Epistemic feedback


Editor: Vanda Luengo, Laboratoire d’informatique de Grenoble

Contributors: Nicolas Balacheff, Laboratoire d’informatique de Grenoble


Epistemic feedback is a feedback provided by a learning environment specific to the piece of knowledge at stake and its learning characteristics. The computation of an epistemic feedback involves data from the learner, the pedagogical models, and the knowledge domain.

Comments on the history

The origin of the expression “epistemic feedback” can be traced in the philosophy of science (Margeneau 1978 p.287) where it denotes the feedback whose meaning requires interactions between tangible characteristics of the environment and users' knowledge or expectations. It is used in HCI research which takes into account three functional roles of human gestures: semiotic, ergotic and epistemic; the latter referring to the epistemic function of gesture which “allows humans to learn from the environment through tactile experience.” (Crowley and Martin 1997 p.1). The concept of epistemic feedback was introduced in TEL research, in the context of the design and study of virtual reality and simulation for professional training, to characterize feedback which allow learner to perceive and analyze his or her action in relation to the knowledge at stake (Luengo 2009 p.26 sqq).

Related terms

epistemic interaction, epistemic activities, epistemic affordance

Translation issues


Disciplinary issues

Stellan Ohlsson (1996) coined the term epistemic activities, to account the fact that “human beings employ their understanding, not in action, but in the generation of symbols” (ibid.p.95). He included activities such as describing, explaining, predicting, arguing, etc. In line with this approach, CSCL research adopted the term epistemic interaction for those interactions which are “potentially concerned with the expression and critical examination of foundations for proposals” (Baker et al. 2001).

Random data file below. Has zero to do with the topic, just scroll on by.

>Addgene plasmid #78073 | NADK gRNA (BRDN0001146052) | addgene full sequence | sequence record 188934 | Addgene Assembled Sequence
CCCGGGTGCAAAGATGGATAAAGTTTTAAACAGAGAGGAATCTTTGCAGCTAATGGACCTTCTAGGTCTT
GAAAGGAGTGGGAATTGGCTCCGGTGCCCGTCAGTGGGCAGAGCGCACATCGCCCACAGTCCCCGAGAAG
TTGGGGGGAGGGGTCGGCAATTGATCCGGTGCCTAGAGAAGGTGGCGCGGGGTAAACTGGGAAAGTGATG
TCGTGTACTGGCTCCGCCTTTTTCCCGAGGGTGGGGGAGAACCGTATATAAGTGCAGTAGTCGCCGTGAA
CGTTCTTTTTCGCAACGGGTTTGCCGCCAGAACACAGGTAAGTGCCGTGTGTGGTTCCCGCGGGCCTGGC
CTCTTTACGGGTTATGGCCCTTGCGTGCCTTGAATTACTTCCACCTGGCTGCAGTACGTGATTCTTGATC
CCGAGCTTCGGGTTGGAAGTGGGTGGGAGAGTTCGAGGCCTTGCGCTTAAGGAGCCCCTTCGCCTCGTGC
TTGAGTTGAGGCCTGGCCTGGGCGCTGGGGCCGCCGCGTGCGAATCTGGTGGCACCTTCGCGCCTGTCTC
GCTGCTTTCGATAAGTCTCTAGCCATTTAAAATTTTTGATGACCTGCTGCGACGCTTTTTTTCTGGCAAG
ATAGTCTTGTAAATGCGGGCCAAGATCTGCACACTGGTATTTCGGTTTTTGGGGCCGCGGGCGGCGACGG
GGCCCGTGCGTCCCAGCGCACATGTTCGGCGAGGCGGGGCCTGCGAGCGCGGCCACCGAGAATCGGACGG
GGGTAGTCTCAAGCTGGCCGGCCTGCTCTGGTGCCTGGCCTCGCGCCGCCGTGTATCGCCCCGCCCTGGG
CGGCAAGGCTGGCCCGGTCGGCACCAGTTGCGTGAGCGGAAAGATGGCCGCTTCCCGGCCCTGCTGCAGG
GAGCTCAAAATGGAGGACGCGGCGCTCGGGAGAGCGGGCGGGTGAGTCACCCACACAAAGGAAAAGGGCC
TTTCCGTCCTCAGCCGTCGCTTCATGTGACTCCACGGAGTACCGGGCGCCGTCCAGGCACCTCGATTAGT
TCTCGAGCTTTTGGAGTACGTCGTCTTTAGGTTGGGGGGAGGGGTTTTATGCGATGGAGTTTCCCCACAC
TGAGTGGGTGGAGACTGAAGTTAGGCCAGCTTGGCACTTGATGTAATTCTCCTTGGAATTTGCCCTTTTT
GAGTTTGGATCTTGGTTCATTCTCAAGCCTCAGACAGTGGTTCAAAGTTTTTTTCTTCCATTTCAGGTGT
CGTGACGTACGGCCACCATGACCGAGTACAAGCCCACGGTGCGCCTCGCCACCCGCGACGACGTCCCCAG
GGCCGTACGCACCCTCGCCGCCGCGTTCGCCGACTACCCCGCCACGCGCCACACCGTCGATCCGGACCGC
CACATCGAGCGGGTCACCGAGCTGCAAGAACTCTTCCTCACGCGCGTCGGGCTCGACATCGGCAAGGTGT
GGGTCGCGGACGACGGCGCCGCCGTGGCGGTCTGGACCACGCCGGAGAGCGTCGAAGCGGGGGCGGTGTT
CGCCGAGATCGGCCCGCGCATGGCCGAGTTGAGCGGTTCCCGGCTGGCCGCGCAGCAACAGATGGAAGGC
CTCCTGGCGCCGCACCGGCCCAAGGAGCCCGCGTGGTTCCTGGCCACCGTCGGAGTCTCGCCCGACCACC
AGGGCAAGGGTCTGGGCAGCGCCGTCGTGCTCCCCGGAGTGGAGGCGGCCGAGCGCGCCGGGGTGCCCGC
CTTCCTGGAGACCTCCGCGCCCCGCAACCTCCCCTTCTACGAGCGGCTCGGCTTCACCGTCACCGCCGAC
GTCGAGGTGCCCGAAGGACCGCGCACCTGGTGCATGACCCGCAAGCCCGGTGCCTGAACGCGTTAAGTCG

The development of high quality simulations and their use for learning opens a new possibility to support the acquisition of tacit knowledge, which as well is potentially concerned by a critical examination of foundations for action. Epistemic interactions related to tacit knowledge, often ill-defined (Lynch et all. 2009), in the context of the use of simulation, aim at taking into account epistemic activities, especially controls during the action, in generating an epistemic feedback. For example, in the case of visual and haptic perceptions, the identification of the visual controls and their rational (what knowledge is mobilized to allow this visual verification) makes possible generating an epistemic feedback linked to the associated knowledge. For this kind of interaction it is not necessary to propose a complete description of the action—what is actually impossible in ill-defined domains—but to identify the relevant controls of the actions from a learning perspective.

Key references

[1] Margenau H. (1978) Physics and philosophy: selected essays. D. Reidel Co.

[2] Baker, M.J., de Vries, E., Lund, K., Quignard, M. (2001) Computer-mediated epistemic interactions for co-constructing scientific notions: Lessons learned from a five-year research programme. In: Dillenbourg P., Eurelings A., Hakkarainen K. (eds.) Proceedings of EuroCSCL 2001: European Perspectives on Computer-Supported Collaborative Learning (pp. 89-96). Maastricht: Maastricht McLuhan Institute.

[3] Crowley J. L., Martin J. (1997) Visual Processes for Tracking and Recognition of Hand Gestures. International Workshop on Perceptual User Interfaces, Banf, Ca, October 1997

[4] Luengo V. (2009) Les rétroactions épistémiques dans les Environnements Informatiques pour l’Apprentissage Humain. Habilitation à diriger de recherche. Grenoble: Université Joseph Fourier.

[5] Ohlsson, S. (1996) Learning to do and learning to understand: A lesson and a challenge for cognitive modeling, in P. Reiman et H. Spade (dirs.), Learning in Humans and Machines: Towards an interdisciplinary learning science, Oxford, Elsevier Science, p. 37-62.

[6] Lynch, C., Ashley, K., Pinkwart, N., Aleven, V. (2009) Concepts, structures, and goals: Redefining ill-definedness. International Journal of Artificial Intelligence in Education.